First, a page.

Wednesday, March 11, 2015

A belated Women's Day Post

A first discovered Women's Day living in Uganda back in 2012, a country that in my opinion has a long ways to go when it comes to fully recognizing the full worth of women as equal human beings. I am reminded on a daily basis how incredibly fortunate I am to have been born a woman in the US and in my particular family. I was encouraged and had the opportunity to get an education without any pressure or obligation to marry and start a family at a young age. I could pursue my goals, wear what I want, earn money for myself, and speak my mind. And when I get frustrated with the way we still have to come as a world when it comes to women's rights, I have to remind myself that I am one of the extremely fortunate ones. I did not have to worry about being married at 15, exchanging sexual favors to pay for school fees, missing school due to menstruation, or the burden of having no control over when or how many kids I want to have.

However, I was still born a woman in a largely man's world. I grew up in a family of four boys which perhaps shaped my choices and development in both positive and negative ways. For the first years of my life, I was a "typical"girl: wearing dresses, pink, playing with dolls. But doing all this while stubbornly determined to keep up with the boys, play in the mud, and exert my strong will whenever possible. I remember getting angry when I discovered that realistically most of the boys I played with would someday be stronger and faster than me due to simple biological differences. I grew up in many ways a very traditional home environment. My mother stayed at home after having kids and my dad was the provider. All of our close family friends had a similar family structure. I recall wondering if this was my destiny and if it was I wanted no part of it. I went through a phase saying I would never get married or have kids if it meant losing my identity (as I perceived the tradition of changing my family name to that of my husbands). I also made a pact with myself to never get married before 25. Fortunately, my parents never pushed or expected me to follow this "traditional" trajectory and eventually I discovered that there were other alternatives.

I remember the happy surprise I felt when I discovered my track coach in high school was a very happy stay at home dad. I was happy to meet women who didn't change their names when they got married and it was a relief to meet women who had both careers and families. However, so many other small incidences shaped my perception of what it meant to be a woman. Discussions in high school English class about literature and assumptions made by teacher that women are not good at math, are more emotional and therefore can write better. Taking stupid online quizzes about how "masculine" or "feminine" you are and being informed that I am more masculine simply because I am not afraid of spiders, don't enjoy spending all my free time shopping, and generally take less than 15 minutes to get ready in the morning. This stupid quiz then earned me the reputation of being a "man". Being told my last year of my bachelor by the dean of engineering that I should go to grad school right away before I start having kids and have to stay at home. Being told that if I dressed a certain way guys would notice me more.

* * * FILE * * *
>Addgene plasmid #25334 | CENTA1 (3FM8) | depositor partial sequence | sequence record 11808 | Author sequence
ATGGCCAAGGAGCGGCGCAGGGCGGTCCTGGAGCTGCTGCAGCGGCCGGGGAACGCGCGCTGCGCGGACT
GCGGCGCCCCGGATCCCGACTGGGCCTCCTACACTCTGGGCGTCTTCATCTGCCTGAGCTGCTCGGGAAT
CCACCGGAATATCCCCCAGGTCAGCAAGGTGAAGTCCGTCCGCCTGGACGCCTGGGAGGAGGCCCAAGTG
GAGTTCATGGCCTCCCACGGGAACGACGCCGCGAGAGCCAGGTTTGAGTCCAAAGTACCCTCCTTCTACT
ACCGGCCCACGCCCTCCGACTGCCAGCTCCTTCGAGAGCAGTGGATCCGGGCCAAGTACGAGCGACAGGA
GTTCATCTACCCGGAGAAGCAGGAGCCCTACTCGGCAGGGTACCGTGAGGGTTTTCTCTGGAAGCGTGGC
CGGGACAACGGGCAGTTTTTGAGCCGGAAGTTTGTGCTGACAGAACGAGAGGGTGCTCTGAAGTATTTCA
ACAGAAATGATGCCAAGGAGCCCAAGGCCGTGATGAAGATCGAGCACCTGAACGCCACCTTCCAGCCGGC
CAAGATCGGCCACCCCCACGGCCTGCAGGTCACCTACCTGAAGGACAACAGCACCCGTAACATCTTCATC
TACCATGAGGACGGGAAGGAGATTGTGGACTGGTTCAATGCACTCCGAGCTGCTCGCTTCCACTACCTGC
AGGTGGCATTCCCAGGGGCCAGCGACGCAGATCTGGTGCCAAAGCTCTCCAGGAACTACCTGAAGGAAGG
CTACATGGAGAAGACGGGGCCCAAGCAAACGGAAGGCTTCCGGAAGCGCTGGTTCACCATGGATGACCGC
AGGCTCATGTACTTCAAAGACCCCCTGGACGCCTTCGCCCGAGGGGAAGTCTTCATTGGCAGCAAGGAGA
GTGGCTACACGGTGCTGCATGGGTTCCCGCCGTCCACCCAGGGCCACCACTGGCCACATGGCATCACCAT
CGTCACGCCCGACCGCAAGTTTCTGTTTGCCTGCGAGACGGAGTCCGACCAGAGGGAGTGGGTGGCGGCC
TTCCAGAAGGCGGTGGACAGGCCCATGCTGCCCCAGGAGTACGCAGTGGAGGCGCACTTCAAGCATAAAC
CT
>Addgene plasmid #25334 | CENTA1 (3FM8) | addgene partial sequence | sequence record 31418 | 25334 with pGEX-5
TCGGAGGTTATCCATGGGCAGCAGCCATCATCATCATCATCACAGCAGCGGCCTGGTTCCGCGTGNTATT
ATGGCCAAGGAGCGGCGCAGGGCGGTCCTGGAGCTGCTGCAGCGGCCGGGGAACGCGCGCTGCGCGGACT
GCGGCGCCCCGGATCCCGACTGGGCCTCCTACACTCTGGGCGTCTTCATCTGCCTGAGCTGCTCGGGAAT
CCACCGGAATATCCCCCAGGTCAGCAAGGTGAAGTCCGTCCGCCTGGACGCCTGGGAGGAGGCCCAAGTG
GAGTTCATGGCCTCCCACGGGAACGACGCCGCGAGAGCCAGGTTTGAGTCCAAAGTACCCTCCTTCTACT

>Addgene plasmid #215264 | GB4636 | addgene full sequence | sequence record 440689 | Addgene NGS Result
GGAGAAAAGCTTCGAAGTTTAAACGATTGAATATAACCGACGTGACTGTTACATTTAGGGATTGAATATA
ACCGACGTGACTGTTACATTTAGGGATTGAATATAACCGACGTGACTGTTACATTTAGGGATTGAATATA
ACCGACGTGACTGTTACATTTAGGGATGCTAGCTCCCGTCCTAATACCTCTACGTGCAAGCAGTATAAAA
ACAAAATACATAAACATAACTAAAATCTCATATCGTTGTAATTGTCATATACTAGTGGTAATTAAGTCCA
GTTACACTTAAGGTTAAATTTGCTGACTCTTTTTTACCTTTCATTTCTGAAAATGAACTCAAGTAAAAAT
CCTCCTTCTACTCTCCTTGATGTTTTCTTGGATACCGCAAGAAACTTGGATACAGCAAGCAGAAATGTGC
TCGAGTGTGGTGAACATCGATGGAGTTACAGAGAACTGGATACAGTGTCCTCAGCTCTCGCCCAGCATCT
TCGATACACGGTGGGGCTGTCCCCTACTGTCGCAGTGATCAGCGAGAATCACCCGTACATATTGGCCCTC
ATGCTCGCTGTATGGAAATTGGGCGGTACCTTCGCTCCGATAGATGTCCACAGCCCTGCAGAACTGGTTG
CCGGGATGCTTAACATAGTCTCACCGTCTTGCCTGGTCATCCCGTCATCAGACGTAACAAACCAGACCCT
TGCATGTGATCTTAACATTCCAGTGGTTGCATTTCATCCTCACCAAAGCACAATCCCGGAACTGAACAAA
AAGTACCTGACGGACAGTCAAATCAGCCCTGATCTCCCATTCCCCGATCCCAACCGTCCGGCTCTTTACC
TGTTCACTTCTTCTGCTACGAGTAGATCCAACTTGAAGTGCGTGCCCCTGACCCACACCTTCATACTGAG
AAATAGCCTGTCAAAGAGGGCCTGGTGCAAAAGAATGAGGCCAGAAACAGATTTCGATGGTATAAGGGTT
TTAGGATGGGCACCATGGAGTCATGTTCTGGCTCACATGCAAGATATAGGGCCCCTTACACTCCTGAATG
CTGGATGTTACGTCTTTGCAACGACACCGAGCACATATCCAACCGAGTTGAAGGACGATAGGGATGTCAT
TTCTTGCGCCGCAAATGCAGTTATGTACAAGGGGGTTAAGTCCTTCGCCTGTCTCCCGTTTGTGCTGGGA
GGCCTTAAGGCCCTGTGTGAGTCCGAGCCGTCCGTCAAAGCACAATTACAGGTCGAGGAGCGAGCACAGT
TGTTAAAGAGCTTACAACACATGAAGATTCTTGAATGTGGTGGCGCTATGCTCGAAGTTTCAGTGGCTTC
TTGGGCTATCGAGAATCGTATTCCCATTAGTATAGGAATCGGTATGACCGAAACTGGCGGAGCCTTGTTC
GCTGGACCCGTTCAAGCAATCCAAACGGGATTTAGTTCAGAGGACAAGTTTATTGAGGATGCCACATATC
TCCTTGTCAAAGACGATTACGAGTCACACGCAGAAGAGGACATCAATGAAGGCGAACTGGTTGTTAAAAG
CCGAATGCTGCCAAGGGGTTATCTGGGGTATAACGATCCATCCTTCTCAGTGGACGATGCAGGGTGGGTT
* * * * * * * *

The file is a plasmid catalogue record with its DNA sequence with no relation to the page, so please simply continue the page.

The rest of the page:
Now my initial reaction to these experiences was a stubborn determination to do what I want and break as many stereotypes as possible in the process. I bull headed charged forward with my professional and academic goals, ignoring any men who wanted to do "gentlemanly" things for me, getting angry with people who were following the stereotypes, dressing how I wanted to and ignoring how this might affect positively or negatively the way I was perceived by men. If a woman chooses to be a stay at home, I think her choice should be validated and affirmed. If a woman chooses to never have children. her choice should be validated and affirmed. I realize now sometime in the not so distant future I would like to have a kid and sacrifice some of my goals to raise this kid. I realize now that maybe I can be accomplished and independent but also let someone else into my life to do things together.

However, whether you're a woman born in the US, Uganda, South Korea, or Egypt our world has a long ways to go in validating women AND men as individuals with different interests, goals, skills and talents. So yes, I will still claim the title of feminist because I want to see a world where women are not viewed as a risk to a company since there is mandated paternity and maternity leave, where women can feel confirmed as stay at home moms or working full time engineers. A world where men can feel validated as stay at home dads not just CEOs of big businesses. A world where boys can play with dolls and not be called "girly". A world women and men can choose when and who they marry. A world where everyone has the option to get an education. Ultimately a world where men and women can make the choices that allow them to be fully themselves and contribute to society in that they are best suited for.

Happy Women's Day!


  1. Hi Rachel,
    We are very fortunate living in the US or UK. However, I would like to add that even in the US, women are paid 77% of what a man would earn for the same qualifications (Pew research). Fewer women run big companies than by men named John (NY Times). Women's rights are being eroded in southern US states on reproductive rights. Of course, these are advanced-economies problems and pale in comparison to women's rights in sub-Saharan Africa, the Middle-east, or Asia.
    Best, Sharmila

    1. Sorry just noticed your comment now. Yes I am aware of this. The entire world has a long ways to go in terms of equality.